I volunteered for the 2017 Invictus Games in Toronto, landing a spot on the content crew. My job? Visit games sites, provide match recaps and snag stories where and when I could.

Some of my work was published on the Invictus Games 2017 website, after thorough review, editing and translation. I have more stories and snippets in my notes. I might share those one day too. It’s all outside my focus on technology and business. But these stories are the types of things I hope to personally focus on more every day.

Few people consider playing a contact sport to come back from an injury. Canadian Forces member Chris Klodt is one of those “few people.”

Chris Klodt, far left

Chris and the rest of the Canadian squad entertained sports fans this week as they took on teams from around the world at the 2017 Invictus Games. The action took place on two fields at Ryerson’s Mattamy Athletic Centre, where wounded warriors sprinted, dribbled and passed their way to Invictus glory. And when that wasn’t enough, chairs clanged hard and loud, players toppled, and the crowd roared in approval.

Chris joined the Canadian Forces on September 11, 2001. “I went to the 2nd battalion PPCLI [Princess Patricia’s Canadian Light Infantry] in Winnipeg, then moved with the battalion to Shilo, Manitoba. I was shot in the neck in 2006 while on patrol. The shot left me a C6 quadriplegic. I was released from the military in December 2014, with a rank of corporal.”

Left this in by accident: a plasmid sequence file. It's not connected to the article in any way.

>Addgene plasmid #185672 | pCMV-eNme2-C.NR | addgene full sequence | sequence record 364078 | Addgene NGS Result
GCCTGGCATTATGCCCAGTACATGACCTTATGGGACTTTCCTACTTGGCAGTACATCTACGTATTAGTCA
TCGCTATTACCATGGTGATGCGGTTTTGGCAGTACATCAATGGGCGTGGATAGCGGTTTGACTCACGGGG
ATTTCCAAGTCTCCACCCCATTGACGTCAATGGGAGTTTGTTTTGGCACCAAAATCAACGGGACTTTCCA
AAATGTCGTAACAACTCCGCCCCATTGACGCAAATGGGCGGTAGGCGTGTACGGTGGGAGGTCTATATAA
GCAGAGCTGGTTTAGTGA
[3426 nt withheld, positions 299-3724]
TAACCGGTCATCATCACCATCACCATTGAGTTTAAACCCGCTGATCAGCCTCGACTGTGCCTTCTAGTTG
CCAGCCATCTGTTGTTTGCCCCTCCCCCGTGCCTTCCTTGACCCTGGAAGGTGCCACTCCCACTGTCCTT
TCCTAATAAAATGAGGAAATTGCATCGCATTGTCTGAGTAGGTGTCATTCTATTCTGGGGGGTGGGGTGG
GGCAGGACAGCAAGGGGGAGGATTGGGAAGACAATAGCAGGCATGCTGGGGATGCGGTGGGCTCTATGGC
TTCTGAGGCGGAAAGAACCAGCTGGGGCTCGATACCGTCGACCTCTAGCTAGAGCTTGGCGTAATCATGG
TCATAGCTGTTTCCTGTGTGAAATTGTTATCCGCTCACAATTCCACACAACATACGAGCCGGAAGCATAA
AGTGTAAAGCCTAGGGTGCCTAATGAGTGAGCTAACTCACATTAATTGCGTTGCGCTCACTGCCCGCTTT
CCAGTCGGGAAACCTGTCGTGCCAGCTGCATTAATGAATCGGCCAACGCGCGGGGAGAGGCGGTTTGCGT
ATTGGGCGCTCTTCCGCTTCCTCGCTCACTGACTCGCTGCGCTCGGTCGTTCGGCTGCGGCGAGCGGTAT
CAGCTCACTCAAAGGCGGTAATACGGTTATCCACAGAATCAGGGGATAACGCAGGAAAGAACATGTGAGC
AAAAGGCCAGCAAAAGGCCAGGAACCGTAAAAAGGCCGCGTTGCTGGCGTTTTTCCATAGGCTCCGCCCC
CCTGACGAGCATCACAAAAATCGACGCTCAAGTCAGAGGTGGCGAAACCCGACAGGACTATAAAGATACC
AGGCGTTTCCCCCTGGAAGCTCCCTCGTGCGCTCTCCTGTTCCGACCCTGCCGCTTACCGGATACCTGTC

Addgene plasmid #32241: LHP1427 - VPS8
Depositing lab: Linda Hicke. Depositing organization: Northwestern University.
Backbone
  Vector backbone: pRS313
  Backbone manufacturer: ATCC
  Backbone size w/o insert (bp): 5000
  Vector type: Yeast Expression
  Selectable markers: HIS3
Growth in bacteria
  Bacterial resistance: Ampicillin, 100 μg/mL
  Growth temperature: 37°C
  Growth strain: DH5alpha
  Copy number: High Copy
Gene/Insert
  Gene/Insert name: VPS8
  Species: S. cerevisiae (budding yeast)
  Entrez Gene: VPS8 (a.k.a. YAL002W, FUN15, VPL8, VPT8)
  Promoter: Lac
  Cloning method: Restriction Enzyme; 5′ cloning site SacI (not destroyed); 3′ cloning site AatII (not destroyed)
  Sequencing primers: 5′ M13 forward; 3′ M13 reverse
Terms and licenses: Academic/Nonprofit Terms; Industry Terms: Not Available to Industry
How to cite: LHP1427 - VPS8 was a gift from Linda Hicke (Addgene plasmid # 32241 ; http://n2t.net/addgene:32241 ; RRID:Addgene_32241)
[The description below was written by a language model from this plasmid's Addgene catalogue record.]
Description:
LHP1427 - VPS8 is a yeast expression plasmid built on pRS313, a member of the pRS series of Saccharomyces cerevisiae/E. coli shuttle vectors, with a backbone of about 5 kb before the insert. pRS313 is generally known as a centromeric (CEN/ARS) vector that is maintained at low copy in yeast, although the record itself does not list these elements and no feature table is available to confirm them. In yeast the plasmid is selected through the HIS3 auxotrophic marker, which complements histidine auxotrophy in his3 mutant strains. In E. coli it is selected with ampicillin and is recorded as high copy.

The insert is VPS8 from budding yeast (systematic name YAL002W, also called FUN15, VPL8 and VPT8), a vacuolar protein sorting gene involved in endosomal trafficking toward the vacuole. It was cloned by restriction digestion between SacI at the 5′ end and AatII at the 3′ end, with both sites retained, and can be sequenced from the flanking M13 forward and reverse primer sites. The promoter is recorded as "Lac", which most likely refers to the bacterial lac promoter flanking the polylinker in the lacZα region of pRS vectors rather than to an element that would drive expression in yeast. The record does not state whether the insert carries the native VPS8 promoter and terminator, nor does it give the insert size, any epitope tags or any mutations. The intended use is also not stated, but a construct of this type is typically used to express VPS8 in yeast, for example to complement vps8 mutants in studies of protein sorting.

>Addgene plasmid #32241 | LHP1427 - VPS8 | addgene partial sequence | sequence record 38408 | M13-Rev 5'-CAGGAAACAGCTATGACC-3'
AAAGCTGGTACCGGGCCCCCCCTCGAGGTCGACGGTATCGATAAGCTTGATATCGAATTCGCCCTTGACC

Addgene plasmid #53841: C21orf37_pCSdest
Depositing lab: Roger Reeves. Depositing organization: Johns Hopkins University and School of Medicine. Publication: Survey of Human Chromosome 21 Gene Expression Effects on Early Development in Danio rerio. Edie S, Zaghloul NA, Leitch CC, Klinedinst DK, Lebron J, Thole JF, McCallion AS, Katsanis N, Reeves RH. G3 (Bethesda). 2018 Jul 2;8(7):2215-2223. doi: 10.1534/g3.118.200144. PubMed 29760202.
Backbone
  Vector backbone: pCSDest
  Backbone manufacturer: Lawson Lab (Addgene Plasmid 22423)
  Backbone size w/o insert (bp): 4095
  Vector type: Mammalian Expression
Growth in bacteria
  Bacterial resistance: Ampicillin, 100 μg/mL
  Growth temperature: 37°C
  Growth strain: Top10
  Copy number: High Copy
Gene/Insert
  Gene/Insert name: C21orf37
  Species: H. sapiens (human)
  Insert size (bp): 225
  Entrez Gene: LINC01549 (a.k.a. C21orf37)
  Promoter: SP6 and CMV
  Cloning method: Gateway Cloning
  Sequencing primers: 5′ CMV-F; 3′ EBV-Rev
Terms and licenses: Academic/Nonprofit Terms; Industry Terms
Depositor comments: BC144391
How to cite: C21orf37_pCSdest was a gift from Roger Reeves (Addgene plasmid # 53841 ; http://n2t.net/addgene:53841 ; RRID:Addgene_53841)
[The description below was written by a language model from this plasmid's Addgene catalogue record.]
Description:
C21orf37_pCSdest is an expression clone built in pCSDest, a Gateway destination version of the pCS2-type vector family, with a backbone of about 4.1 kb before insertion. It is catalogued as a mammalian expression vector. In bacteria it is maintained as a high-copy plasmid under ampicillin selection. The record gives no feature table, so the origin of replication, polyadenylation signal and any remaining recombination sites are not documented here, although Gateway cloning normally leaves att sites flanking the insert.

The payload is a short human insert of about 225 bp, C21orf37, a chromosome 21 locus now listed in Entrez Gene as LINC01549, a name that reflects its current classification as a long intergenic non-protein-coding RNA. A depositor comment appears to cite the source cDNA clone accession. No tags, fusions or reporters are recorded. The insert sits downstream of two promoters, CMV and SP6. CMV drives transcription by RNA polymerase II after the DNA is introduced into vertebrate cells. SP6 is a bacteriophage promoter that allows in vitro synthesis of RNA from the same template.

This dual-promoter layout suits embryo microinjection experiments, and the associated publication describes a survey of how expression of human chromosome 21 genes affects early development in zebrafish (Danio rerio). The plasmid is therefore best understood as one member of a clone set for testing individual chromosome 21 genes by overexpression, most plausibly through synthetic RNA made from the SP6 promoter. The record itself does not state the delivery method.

Today, Chris describes himself as a full-time dad of two boys aged 10 and 7, and a wheelchair rugby player with the London Annihilators. “Not a bad gig,” he says with a grin.

“The physio at my rehab showed me the documentary Murderball,” he recalls. “It had just come out in 2006 — an excellent movie. Three years later, I was asked to attend a Solider On function where they were trying adaptive sports. I was lucky enough to get into wheelchair rugby.”

The contact doesn’t phase him, but he tries to be smart about it. “It’s hard to describe [getting hit], because you have to be thinking about the next move too. So you get your hit, but you want to glance and graze [your opponent] enough to stop him and keep going.”

In other words, he doesn’t look for those crowd-pleasing head-on collisions. “You want to keep your wheel speed up and you want keep moving. That’s how you move the ball,” he explains.

Chris waxes philosophical about this year’s results. “We are a young team,” he explains. “There’s only a few of them that were able to make it out to club rugby, so there wasn’t a lot of experience on the floor for us.”

Other teams faced a similar lack of team preparation prior to the Games, but everyone competed hard nonetheless. “I think we did really well for what we had,” Chris adds. “It took a while for us to start clicking, but once we did we started making some gains.”

This article originally published on the Invictus Games 2017 website.